Northerners need to work on healthier living

A report by the B.C. Healthy Living Alliance (BCHLA) which looks at trends in chronic disease in the province and finds northerners lacking.

  • Mar. 17, 2014 2:00 p.m.

Not enough vegetables or exercise and too much smoking is impacting health among those in northern B.C.

At least according to a report by the B.C. Healthy Living Alliance (BCHLA) which looks at trends in chronic disease in the province.

Preventable conditions such as type two diabetes, hypertension, and chronic obstructive pulmonary disease have all risen in northern populations in the past 10 years, according to the report.

Risk factors for a number of chronic illnesses were looked at and included diet, activity levels, obesity and poverty.

In the North the study found: 64 per cent of us are not eating enough vegetables and fruit, 59 per cent are overweight or obese, 41 per cent are inactive, and 23 per cent continue to smoke.

But there have been improvements as well, and some successes with programs aimed at addressing these issues.

“Although there continues to be health challenges in the North, it’s important to focus on moving forward,” said Scott McDonald, chair of BCHLA. “One of the positive stories comes from the Northeast, which went from having the lowest rate of physical activity in 2003, but is now above the provincial average.”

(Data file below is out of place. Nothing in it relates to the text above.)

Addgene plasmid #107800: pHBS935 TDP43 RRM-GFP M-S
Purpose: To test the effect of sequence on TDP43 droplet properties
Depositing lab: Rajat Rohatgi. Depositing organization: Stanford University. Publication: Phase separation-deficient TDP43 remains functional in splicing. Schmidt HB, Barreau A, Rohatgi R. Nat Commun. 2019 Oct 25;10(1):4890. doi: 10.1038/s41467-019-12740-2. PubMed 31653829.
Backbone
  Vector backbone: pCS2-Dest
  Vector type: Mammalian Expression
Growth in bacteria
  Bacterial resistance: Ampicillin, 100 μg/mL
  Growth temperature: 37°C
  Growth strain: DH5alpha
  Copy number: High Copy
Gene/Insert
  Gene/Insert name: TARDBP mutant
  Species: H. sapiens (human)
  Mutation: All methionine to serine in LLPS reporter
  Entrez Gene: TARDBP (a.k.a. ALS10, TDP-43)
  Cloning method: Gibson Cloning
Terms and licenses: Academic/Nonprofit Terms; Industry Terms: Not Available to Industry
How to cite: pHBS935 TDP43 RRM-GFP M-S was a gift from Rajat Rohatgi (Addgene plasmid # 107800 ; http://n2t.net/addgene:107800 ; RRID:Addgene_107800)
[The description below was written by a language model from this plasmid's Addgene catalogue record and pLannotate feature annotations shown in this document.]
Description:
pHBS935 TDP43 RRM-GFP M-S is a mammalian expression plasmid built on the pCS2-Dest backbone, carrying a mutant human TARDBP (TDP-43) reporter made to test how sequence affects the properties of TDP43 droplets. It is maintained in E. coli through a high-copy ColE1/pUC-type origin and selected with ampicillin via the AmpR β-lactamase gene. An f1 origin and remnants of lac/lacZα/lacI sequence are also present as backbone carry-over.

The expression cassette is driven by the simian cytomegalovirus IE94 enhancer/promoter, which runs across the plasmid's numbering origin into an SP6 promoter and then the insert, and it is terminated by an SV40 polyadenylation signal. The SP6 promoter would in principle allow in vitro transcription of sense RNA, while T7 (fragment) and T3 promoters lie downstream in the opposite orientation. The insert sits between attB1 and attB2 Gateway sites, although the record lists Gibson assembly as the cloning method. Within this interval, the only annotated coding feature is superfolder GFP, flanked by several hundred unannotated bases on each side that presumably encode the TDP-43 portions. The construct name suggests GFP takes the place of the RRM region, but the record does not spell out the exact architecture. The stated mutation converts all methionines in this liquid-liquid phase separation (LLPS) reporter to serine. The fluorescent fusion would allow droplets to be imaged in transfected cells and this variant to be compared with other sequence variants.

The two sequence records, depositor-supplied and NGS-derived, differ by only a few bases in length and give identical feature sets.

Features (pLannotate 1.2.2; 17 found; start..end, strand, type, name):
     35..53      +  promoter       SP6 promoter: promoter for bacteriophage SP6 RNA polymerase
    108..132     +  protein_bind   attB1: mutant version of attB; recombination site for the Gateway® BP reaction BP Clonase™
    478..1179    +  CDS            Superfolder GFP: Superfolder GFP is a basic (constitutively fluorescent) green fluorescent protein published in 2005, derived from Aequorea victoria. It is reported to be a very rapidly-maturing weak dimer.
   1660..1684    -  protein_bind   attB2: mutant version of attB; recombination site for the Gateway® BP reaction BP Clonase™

The report also flags the disproportionate burden of disease among low income British Columbians.  People who live in our poorest communities are more likely to die early from cancer (24 per cent), respiratory diseases (53 per cent), circulatory diseases (65 per cent) and diabetes (91 per cent).

“In addition to the human cost, chronic diseases are costly to our provincial healthcare system. Excess weight costs $612 million, smoking costs $670 million and inactivity costs $335 million in direct healthcare costs.” says Mary Collins, director of the BCHLA Secretariat.  “There is the potential to save $2 billion in annual healthcare costs, if we really ramp up our efforts in prevention.”

She said the work being done through Healthy Family’s BC by the provincial government is a step in the right direction, but more is needed.

BCHLA highlights opportunities for government and others to build on successes, such as those made in tobacco control, but warns that the status-quo won’t be enough.

The BCHLA said projections show that if nothing changes there could be over 768,000 British Columbians with Type 2 Diabetes by 2032 and in the next ten years the number of new cancer cases is expected to rise by 75 per cent.